Three things I wish I knew before I started working from home
A little over a year ago, I started working from home.
Before I was even aware that this set up would become my reality for a good portion of my career, working from home was an experience that took me blood, sweat, and tears trying to get used to. The past year was spent trying new productivity hacks from the internet, attempts to establish some form of routine, and figuring out how to make my extended home office set up be more AD/HD friendly.
As I write this, I’m far from figuring out a system that works out for me. What I do know is that there’s a short and not-so-sweet list of truths that I wish I knew of sooner (and maybe you need to hear too, dear reader).
You don’t need to do everything today (and it’s okay)
Here’s how I used to prepare for work: I’d look at my to-do list, panic a little at how long it is, and refuse to stop working until I got every item ticked off. For a time, I would voluntarily wake up earlier and stay up late just to get a little extra work done. It was a strategy that I thought was pretty effective until I had a breakdown over minor revisions on one of my projects.
Right now, it’s pretty easy to see that I was just overextending myself. But as a 20-something with AD/HD and a desire to prove that I was enough for my job, it was also easy for me to get caught up thinking that I needed to work a little longer than everyone else because it takes me a while to be productive as everyone else. I felt like I needed to prove that I was more than capable of staying ahead of my fast-paced job.
Except (and this is something I’m still trying to come to terms with) there was never any need for me to stay ahead. I cannot, and do not, need to finish the entirety of my to-do list in one day—and that’s okay. Everyone else just wants me to do my best, all I have to do is work hard on the three to four things I needed to get done for the day and make things I’m proud of.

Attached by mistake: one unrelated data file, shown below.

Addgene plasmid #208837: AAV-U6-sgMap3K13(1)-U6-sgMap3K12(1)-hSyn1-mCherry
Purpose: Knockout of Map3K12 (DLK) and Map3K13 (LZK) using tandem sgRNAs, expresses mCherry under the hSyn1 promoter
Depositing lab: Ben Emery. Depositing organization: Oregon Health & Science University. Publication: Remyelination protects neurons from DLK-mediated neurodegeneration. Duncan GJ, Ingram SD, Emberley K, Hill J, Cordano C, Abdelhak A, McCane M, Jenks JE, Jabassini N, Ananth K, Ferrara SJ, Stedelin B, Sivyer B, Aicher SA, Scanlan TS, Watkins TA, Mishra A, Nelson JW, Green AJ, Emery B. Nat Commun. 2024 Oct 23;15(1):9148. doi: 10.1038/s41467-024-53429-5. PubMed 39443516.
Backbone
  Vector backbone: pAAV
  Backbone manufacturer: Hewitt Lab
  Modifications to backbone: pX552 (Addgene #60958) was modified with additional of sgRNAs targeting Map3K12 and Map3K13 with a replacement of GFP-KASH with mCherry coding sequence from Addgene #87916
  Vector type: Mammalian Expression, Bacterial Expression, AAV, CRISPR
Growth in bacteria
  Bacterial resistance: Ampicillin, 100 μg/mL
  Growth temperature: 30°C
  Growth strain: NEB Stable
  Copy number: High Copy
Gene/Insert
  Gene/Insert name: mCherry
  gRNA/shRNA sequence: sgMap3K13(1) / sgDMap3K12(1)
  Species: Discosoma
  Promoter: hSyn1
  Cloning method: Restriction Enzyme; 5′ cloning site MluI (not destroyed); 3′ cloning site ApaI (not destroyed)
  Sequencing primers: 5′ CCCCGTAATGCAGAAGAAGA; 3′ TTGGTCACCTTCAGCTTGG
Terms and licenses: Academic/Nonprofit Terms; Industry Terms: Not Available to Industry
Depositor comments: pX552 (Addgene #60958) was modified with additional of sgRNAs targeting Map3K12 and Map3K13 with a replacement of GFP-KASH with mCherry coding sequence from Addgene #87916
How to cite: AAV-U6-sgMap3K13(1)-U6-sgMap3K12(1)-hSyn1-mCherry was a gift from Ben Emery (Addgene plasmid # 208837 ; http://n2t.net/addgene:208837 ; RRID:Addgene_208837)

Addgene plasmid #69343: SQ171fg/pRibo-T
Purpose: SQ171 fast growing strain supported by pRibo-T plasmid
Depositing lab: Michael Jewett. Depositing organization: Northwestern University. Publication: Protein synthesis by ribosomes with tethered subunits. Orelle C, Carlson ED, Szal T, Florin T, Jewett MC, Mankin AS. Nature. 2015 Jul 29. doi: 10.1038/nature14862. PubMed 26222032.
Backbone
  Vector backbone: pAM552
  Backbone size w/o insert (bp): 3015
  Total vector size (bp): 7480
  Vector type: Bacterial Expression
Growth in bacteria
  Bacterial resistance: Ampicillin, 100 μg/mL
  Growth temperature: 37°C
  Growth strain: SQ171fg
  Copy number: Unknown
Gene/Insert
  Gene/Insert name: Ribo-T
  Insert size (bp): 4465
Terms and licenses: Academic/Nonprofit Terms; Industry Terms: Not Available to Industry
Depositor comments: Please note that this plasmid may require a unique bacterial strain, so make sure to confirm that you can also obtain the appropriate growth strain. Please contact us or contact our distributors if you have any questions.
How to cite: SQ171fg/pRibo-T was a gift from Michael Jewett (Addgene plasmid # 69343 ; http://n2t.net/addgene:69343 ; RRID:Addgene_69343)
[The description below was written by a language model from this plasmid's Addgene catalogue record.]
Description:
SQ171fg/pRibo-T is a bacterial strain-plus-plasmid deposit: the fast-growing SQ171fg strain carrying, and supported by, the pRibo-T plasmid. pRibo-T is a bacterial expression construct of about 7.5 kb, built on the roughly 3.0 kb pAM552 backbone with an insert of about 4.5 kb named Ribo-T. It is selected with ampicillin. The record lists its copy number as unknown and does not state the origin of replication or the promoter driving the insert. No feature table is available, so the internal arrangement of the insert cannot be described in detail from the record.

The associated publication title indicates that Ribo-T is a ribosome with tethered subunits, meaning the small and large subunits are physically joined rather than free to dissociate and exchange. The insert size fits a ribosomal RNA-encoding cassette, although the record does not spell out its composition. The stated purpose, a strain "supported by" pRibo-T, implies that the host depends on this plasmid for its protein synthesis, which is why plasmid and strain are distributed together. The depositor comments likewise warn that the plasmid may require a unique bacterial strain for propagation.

Boundaries are constant work
Surprisingly enough, the biggest challenge I’ve had with AD/HD as an adult isn’t struggling to focus—it’s trying to find (and stick to) my boundaries.
My efforts to stay stimulated almost always involved saying yes to more work. Saying yes to writing another article even after I’ve hit my quota or going to another event even if I’m slated to cover a few beforehand doesn’t feel appealing to my already worn out self—but to my AD/HD brain, it’s a dopamine rush because wow look at all these things I’m doing.
And while I do take some form of pride from being able to balance multiple responsibilities, it’s this lack of boundaries that have led me to fielding emails and messages from my boss at 12AM, or trying to finish a project well beyond my working hours.
At a time where the only thing standing between work and play is the little shut down button on my laptop, setting boundaries doesn’t just stop at walking away from my workspace once my time is done—it also involves closing all my work-related messaging apps (and turning on do not disturb so I’m not tempted to message anyone back before I sign in again). It’s messages from my parents asking me if I’m not done yet because I’m still at my desk while everyone’s unwinding from the day.
There is so much for you to (un)learn
I’ve spent a good majority of my life trying to learn a system that will let me do more. I’ve read countless books and articles about successful people using their AD/HD to their advantage in the hopes that I can someday do the same, experimented with a number of productivity and time management hacks that I eventually forgot about—only to find that what I needed to do was let go of my unhealthy mindsets.
I’ll be the first to admit that I’m not kind to myself. I don’t know how to take breaks, and I have yet to figure out when to stop taking on work because I expect way too much of myself most of the time. I don’t know how to handle praise from people because I’m almost always thinking about how I could have done things better.
It’s easy to say that I can just start thinking positive about myself to change all of this, but I know that this unkindness stems from years of unhealthy thoughts and issues that have cropped up in an environment where everything feels almost unfamiliar.
Research shows that this drop in self-esteem is just par for the course for adults with AD/HD, but there’s a part of me that knows that the road to unlearning this unkindness stems from unlearning years of unhealthy thoughts and bad habits—ones I’ve made excuses for in an office setting but can’t now that I’m working from home. Being kind to myself isn’t as easy as just thinking positive thoughts about myself, but I can start by pulling myself away from my desk every once in a while.